Meet our portfolio: Sophia Parvizi-Wayne, Co-Founder, Kanjo

Meet our portfolio: Sophia Parvizi-Wayne, Co-Founder, Kanjo

Sophia is the CEO and Co-Founder of Kanjo Health, alongside Stefan Bostock. Kanjo is an app that predicts better mental health outcomes for families and we invested in the businesses in 2022.

In this interview, we ask Sophia to tell us more about Kanjo, what it's like to work with the 3SV team and how she defines gender-smart.




"Kanjo is the first predictive mental health platform for families, where we refer, eventually diagnose and currently monitor children's health conditions, connecting them to clinicians."

Why did you want to partner with 3SV?

"I originally met Lois and Dalia [3SV co-founders] right at the beginning of our fundraising journey, and it felt like home. I'm going to be honest, I think a lot of the time, particularly in the early stages, investors ask you unrealistic questions about your company. And I felt like Lois and Dalia really wanted to know who I was as a founder and have been so unbelievably helpful.

So even pre-investment, they were like, "Can we introduce you to this person?" "We don't like this about your LinkedIn. We do like this." And I felt like, I don't want to say the word 'maternal' because it's really cliché, but I am a young female founder and I think going to people who don't judge you but ask what's wrong, and you feel willing to tell them, what's is something you very, very, very rarely get with investors."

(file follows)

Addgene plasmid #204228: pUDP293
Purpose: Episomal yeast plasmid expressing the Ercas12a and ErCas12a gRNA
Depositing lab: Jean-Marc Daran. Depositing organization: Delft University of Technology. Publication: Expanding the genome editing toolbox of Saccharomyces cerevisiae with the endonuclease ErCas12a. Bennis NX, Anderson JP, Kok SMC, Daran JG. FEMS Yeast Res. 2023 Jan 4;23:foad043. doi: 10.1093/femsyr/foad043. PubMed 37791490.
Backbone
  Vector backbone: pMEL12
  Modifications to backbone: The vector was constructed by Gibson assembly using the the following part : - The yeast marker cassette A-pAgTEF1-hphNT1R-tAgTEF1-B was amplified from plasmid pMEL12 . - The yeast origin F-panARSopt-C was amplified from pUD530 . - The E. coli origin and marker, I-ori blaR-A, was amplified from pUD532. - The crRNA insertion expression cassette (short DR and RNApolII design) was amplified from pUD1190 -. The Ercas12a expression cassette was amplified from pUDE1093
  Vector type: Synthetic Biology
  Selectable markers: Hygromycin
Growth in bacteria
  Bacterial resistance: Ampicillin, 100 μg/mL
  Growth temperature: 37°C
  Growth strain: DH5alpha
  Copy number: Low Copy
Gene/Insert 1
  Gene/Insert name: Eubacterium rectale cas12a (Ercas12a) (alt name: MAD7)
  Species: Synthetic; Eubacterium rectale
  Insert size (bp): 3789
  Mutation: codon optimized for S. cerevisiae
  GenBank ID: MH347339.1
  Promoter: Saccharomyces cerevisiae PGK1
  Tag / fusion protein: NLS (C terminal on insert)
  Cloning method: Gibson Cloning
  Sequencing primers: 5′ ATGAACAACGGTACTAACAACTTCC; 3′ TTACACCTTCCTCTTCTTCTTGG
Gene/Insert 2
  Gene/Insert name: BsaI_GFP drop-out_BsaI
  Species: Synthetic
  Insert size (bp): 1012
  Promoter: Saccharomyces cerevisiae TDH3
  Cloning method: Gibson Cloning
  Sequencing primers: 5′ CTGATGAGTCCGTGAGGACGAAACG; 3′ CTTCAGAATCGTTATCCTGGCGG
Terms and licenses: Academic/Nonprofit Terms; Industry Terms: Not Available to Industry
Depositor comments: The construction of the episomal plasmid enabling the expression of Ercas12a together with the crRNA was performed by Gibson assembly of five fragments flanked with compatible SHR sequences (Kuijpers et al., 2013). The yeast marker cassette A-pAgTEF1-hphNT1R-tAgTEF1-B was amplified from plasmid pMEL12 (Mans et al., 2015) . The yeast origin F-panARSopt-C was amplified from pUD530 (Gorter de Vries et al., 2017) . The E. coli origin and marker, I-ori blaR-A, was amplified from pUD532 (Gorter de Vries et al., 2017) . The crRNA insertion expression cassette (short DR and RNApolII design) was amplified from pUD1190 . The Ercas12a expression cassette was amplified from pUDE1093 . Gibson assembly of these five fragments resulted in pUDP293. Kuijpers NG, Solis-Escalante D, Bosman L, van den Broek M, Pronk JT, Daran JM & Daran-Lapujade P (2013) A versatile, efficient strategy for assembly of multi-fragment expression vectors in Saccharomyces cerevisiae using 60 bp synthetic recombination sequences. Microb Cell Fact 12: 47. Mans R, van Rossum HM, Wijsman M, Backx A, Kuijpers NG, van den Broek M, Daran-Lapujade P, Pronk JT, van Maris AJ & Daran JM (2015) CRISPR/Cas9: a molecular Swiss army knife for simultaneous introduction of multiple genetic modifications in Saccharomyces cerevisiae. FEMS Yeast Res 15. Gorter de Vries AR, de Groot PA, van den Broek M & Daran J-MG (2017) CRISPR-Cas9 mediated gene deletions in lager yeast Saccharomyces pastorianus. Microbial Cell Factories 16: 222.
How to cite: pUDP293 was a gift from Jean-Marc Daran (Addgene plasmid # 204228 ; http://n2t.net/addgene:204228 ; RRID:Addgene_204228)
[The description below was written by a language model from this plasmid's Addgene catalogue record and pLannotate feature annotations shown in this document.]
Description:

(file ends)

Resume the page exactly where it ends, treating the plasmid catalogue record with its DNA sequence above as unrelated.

What do 3SV bring to the table as investors?

"I think a lot of what they bring is community and support.

As a founder, you always want to highlight the good things that go on. And I think I said that previously. Lois and Dalia, all the people that I go to when things go wrong, I WhatsApp them, I text them, I voicenote them, I call them whenever.

I think, for me, it's a journey and it's a marriage, and I made a very good choice in which wedding I had!"

What does gender-smart mean to you?

"I think it's investing against the biases that may already be procenceived. For me that means being a women, a Middle Eastern woman, and a child of an immigrant. Those are things that quintessentially don't get investment. I'm also working in a space that generally doesn't get investment, children's mental health.

And I think what gender-smart investing looks like is investing in someone like me, in a company that looks like ours."